Florida senators recalled a late colleague who mixed an assertive nature with a quick wit, as lawmakers returned to the Capitol on Tuesday to begin preparing for the 2019 legislative session.
While many House members focused on learning the basics of being a legislator, the Senate held a brief memorial service for the late Sen. Dorothy Hukill, a Port Orange Republican who died in October after being a Senate point person on issues such as tax breaks and education.
Senate Minority Leader Audrey Gibson, D-Jacksonville, said she misses “my diva friend” and recalled serving earlier in the House together and being able to discuss opposing views on bills while sharing Chinese food or exchanging “trinkets” of jewelry.
Gibson also talked of civility, noting she was often asked how the two were able to become friends despite being on different sides of the political aisle.
“It doesn’t matter if you’re a Democrat or Republican, whether you are white or African-American, what matters is you are friends, you can break bread together, you can do a little sipping together,” Gibson said. “All of those things that make us who we are, those are the things we should remember about being in this chamber and about who we develop friendships with. I’ll tell you what, it means a lot.”
Hukill, who represented southern Volusia and northern Brevard counties, died on Oct. 2, days after abandoning her re-election effort due to an “aggressive recurrence” of cervical cancer, which had forced her to watch the 2017 legislative session from home. She was 72.
Sen. Aaron Bean, a Fernandina Beach Republican whose desk was next to Hukill’s on the Senate floor, noted how it pained Hukill to be away from the Capitol in 2017.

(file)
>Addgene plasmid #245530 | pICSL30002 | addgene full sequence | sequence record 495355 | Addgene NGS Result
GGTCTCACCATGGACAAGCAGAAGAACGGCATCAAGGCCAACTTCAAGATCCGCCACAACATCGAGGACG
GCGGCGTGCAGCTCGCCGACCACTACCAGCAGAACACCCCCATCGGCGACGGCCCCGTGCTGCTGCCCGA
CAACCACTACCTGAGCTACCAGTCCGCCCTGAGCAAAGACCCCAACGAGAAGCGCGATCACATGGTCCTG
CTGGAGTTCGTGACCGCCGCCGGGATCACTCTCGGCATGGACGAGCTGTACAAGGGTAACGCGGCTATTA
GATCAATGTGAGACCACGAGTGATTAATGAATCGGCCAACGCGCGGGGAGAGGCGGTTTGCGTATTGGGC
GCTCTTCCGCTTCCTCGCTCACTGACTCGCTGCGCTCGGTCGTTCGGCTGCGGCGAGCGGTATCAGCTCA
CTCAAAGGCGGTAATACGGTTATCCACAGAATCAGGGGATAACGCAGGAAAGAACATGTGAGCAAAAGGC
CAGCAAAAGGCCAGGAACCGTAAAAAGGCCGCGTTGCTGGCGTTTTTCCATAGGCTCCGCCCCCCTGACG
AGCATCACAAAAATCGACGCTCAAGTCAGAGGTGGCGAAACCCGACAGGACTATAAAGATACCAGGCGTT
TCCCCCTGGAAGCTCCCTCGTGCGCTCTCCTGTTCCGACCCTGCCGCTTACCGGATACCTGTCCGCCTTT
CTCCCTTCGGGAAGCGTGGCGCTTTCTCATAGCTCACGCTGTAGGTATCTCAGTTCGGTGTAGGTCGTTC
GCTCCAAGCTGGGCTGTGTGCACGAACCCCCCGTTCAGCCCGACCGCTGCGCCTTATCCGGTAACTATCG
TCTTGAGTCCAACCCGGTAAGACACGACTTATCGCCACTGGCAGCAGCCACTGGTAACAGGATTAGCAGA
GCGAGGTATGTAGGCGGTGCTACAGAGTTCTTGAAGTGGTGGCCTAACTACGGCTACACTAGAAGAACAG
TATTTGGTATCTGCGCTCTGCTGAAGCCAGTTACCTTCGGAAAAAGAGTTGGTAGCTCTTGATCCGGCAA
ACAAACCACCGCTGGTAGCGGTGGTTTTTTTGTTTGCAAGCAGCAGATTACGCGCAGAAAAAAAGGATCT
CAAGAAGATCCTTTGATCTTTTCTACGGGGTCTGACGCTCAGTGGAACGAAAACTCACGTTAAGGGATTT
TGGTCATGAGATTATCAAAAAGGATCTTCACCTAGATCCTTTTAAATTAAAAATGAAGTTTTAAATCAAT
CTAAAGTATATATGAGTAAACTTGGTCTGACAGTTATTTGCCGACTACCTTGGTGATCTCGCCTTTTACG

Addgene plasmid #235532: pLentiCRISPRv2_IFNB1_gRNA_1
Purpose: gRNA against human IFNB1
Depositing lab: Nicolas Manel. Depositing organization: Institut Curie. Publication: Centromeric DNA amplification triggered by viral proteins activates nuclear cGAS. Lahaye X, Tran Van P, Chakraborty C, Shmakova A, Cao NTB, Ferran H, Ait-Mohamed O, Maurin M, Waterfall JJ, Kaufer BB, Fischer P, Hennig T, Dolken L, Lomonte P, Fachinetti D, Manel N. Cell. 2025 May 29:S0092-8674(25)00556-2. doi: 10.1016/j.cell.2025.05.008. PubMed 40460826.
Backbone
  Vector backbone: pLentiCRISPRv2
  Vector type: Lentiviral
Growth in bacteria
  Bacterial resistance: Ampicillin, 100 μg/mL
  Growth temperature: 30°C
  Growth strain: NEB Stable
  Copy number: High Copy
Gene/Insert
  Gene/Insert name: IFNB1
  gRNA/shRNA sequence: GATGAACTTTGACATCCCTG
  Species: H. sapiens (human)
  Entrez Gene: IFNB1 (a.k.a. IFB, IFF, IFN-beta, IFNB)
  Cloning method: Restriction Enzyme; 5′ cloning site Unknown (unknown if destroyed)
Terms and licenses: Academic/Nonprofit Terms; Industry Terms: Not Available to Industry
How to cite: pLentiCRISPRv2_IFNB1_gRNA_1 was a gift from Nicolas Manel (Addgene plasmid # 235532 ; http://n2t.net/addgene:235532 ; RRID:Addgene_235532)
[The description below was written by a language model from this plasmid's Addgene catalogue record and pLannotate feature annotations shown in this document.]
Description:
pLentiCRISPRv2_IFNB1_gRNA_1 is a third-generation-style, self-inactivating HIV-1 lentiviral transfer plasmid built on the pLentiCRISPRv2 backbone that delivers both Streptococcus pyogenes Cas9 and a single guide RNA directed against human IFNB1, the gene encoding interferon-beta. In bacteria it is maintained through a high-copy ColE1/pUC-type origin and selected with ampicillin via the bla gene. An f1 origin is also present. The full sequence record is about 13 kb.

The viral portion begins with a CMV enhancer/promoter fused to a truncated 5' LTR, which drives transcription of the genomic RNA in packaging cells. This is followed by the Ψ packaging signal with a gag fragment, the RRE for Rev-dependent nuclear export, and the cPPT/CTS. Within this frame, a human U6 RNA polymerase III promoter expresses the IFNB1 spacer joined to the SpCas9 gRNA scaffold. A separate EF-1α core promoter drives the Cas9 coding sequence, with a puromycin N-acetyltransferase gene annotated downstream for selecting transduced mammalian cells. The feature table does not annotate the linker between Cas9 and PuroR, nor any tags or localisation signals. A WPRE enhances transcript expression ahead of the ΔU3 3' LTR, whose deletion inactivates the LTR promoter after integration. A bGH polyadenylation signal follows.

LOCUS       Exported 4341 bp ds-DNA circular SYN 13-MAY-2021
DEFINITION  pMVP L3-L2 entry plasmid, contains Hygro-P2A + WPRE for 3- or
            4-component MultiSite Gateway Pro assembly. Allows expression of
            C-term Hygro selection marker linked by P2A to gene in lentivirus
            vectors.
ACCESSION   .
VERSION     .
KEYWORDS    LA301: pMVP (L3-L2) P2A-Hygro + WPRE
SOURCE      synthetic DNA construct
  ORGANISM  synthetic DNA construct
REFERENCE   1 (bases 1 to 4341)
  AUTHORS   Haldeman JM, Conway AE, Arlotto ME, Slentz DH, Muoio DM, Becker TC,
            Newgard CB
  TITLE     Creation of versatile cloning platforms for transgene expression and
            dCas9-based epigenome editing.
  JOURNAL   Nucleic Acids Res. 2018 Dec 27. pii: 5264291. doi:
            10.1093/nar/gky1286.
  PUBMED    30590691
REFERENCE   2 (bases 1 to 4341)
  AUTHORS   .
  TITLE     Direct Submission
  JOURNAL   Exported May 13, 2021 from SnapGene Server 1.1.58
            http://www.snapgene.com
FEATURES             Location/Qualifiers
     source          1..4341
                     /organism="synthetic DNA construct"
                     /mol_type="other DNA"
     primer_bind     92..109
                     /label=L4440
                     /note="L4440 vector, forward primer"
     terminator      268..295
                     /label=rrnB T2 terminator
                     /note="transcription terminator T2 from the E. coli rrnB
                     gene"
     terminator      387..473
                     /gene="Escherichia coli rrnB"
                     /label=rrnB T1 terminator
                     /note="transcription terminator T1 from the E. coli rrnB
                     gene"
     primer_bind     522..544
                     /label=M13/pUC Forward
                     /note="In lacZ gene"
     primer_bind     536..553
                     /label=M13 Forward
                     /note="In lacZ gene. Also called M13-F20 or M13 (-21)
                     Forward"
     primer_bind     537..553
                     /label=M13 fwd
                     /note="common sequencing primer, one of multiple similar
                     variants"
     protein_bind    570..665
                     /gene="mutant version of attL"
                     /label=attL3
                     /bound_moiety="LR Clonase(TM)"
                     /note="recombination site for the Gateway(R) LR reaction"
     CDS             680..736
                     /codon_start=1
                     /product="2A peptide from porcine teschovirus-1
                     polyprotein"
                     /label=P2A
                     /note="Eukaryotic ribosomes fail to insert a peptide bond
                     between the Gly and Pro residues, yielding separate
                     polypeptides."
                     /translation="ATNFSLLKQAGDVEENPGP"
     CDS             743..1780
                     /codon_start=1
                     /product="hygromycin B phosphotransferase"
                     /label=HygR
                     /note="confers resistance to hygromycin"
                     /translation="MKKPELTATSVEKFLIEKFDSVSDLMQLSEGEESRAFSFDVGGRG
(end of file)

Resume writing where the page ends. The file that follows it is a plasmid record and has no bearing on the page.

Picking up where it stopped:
“She enjoyed this process more than anybody,” Bean said. “That was the sad part for her, that she wouldn’t be part of the process when she became ill.”
Hukill, a New York native who attended St. John’s University School of Law, served as Port Orange mayor for four years before joining the state House in 2004. She served in the House until her election to the Senate in 2012.
Senate President Bill Galvano, R-Bradenton, said lawmakers could take lessons from Hukill, such as her practice of putting up signs to welcome people from her district who often planned months in advance to trek to the Capitol.
Also, Galvano said Hukill sought to inspire others, including her former legislative aide, Elizabeth Fetterhoff, who was elected to the House this year in a Volusia County district.
Fetterhoff has filed legislation (HB 73) for the 2019 session that would require high-school students to take courses on financial literacy. The issue was a priority for Hukill. Sen. Travis Hutson, R-St. Augustine, has filed the proposal in the Senate.
The memorial came as members of the House and Senate returned to the Capitol for three days of getting training and information on subjects such as ethics, Medicaid and the state budget.
The orientation-type meetings will set the stage for committees to start taking up bills next month in advance of the March 5 start of the 2019 session.
Following the November general election, the Capitol has more than 40 newly elected lawmakers. Returning Rep. Ray Rodrigues, R-Estero, said there are major differences between running a campaign and actually serving once elected.
“Frankly, I am glad we are doing this (providing the training and information). We didn’t have this during my freshman term,” Rodrigues said. “I know that when you come in, you know the area that you have some expertise on, but you really don’t know much about any of the others. It’s a steep learning curve.”
Newly elected lawmakers were sworn into office Nov. 20 and will hold a series of committee weeks in January and February before the start of the 60-day session.
— News Service Assignment Manager Tom Urban contributed to this report.